Credit Card Offers Are Back. Is That a Good Thing?
A troubled market
Lenders are starting to offer credit cards to consumers again. It’s no secret that lending to troubled borrowers was the beginning of the credit-industry downfall. Have credit card companies learned a lesson? Or are they headed down the same road again?
Brenda Jerez, who recently overcame credit problems by slowing paying off each bill in installments after medical expenses and emergencies left her $50,000 in debt, is already being solicited by credit card companies again. Said Jerez, “It’s like I’ve got some big tag: target this person so you can get them back into debt.”
Targeting troubled-credit consumers like Jerez seems like a sure-fire way to repeat the cycle of default lending. But this type of consumer is the biggest customer base for many credit companies.
The next troubled market
Lenders are use sophisticated techniques to target consumers by creating detailed profiles of their financial health. It’s estimated that over 100 million Americans have been profiled thus. The information is sold to other credit companies, mortgage brokers, and banks that all compete for the next untouched market, and they seldom care if that untouched market is less than qualified. Jim Campen, executive director of Americans for Fairness in Lending, said, “They get people who they know are in trouble, they know are desperate, and they aggressively market a product to them which is not in their best interest…It’s the wrong product at the wrong time.”
Predictive modeling is a new tactic being used by credit card companies to predict the likelihood that consumers will need lenders, even before the consumers know it. Sometimes bulk letters are sent to homeowners asking if they want to refinance. Later, via email or telemarketing, lending companies find out whether the consumers threw the forms out or used them. This can indicate to companies offering credit cards or home loans which consumers may be in the market for a refinance loan in the near future.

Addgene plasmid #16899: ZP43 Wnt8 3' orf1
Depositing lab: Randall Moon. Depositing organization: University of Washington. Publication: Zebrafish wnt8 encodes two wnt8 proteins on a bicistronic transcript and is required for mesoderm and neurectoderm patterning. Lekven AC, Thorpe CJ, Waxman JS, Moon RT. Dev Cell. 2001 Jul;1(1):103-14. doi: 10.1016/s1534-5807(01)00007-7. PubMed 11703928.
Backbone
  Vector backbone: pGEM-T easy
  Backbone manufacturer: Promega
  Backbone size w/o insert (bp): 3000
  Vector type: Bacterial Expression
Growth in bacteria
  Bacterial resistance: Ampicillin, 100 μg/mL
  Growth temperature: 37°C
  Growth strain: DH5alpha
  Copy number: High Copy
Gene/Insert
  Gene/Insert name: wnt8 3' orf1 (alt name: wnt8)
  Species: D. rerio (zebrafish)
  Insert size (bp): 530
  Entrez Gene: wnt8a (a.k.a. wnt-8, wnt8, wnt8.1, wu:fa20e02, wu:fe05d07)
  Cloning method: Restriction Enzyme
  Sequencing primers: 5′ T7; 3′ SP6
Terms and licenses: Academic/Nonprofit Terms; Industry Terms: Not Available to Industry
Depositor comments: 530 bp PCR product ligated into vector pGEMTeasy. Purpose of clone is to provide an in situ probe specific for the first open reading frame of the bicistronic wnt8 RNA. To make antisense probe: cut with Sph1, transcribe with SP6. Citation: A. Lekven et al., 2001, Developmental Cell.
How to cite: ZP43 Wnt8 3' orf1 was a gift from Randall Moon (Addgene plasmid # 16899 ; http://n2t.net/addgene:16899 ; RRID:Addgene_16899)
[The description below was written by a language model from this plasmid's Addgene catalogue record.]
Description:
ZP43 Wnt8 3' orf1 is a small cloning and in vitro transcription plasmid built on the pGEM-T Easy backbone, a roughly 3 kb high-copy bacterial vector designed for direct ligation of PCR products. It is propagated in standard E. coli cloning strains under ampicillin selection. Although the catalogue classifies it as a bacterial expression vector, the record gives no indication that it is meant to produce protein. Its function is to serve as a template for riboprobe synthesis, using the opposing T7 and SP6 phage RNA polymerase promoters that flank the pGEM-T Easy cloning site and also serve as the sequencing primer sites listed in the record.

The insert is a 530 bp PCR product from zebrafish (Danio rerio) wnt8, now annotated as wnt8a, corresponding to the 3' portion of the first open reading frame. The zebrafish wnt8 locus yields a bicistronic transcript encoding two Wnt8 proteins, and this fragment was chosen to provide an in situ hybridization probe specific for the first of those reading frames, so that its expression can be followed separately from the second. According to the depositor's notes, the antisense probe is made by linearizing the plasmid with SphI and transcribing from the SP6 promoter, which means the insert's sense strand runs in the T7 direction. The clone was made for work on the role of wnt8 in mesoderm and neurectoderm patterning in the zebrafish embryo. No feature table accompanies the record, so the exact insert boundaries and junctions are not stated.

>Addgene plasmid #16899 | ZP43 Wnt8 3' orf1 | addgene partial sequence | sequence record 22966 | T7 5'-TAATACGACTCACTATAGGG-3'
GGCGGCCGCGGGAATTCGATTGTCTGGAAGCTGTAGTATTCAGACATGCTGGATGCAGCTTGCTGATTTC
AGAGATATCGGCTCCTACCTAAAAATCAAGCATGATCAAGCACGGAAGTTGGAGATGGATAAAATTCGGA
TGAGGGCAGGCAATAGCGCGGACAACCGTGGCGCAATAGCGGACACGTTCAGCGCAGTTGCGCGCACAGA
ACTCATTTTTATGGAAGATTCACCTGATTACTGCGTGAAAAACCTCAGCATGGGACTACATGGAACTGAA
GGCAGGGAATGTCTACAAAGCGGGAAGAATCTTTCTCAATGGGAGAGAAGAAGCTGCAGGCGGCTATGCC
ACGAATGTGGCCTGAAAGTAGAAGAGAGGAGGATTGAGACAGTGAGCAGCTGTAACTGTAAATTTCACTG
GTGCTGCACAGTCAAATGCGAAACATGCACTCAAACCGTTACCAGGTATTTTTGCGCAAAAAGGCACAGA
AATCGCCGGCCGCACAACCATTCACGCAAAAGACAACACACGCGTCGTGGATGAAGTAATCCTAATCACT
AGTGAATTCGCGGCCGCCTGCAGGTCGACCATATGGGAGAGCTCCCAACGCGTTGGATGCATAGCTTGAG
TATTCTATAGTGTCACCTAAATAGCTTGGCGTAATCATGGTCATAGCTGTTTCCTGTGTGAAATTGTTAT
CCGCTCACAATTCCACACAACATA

Mortgage triggers are another strategy used by mortgage loan companies is. When a consumer applies online or at a bank for a home loan or refinance, banks automatically get their name and information and can check their credit history. Then they offer the consumer loans and vie for their loan package.
Since 2005, Experian, Equifax, and TransUnion all have sold lists of consumers who request loans to banks and mortgage brokers. Alan E. Geller, CEO of Vision Marketing, said, “We call people who are astounded . . . they say, ‘I can’t believe you just called me. How did you know we were just getting ready to [request a loan]? We were just sitting back laughing.”
Benefit or detriment?
So the question remains whether or not this form of credit is truly a benefit to consumers, or if it’s just another way for credit card and mortgage lenders to trap people once again. Many experts maintain that it is beneficial to have credit available, but they also warn that without a solid plan to tackle debt, consumers may find themselves in even worse financial predicaments than the ones they are in now.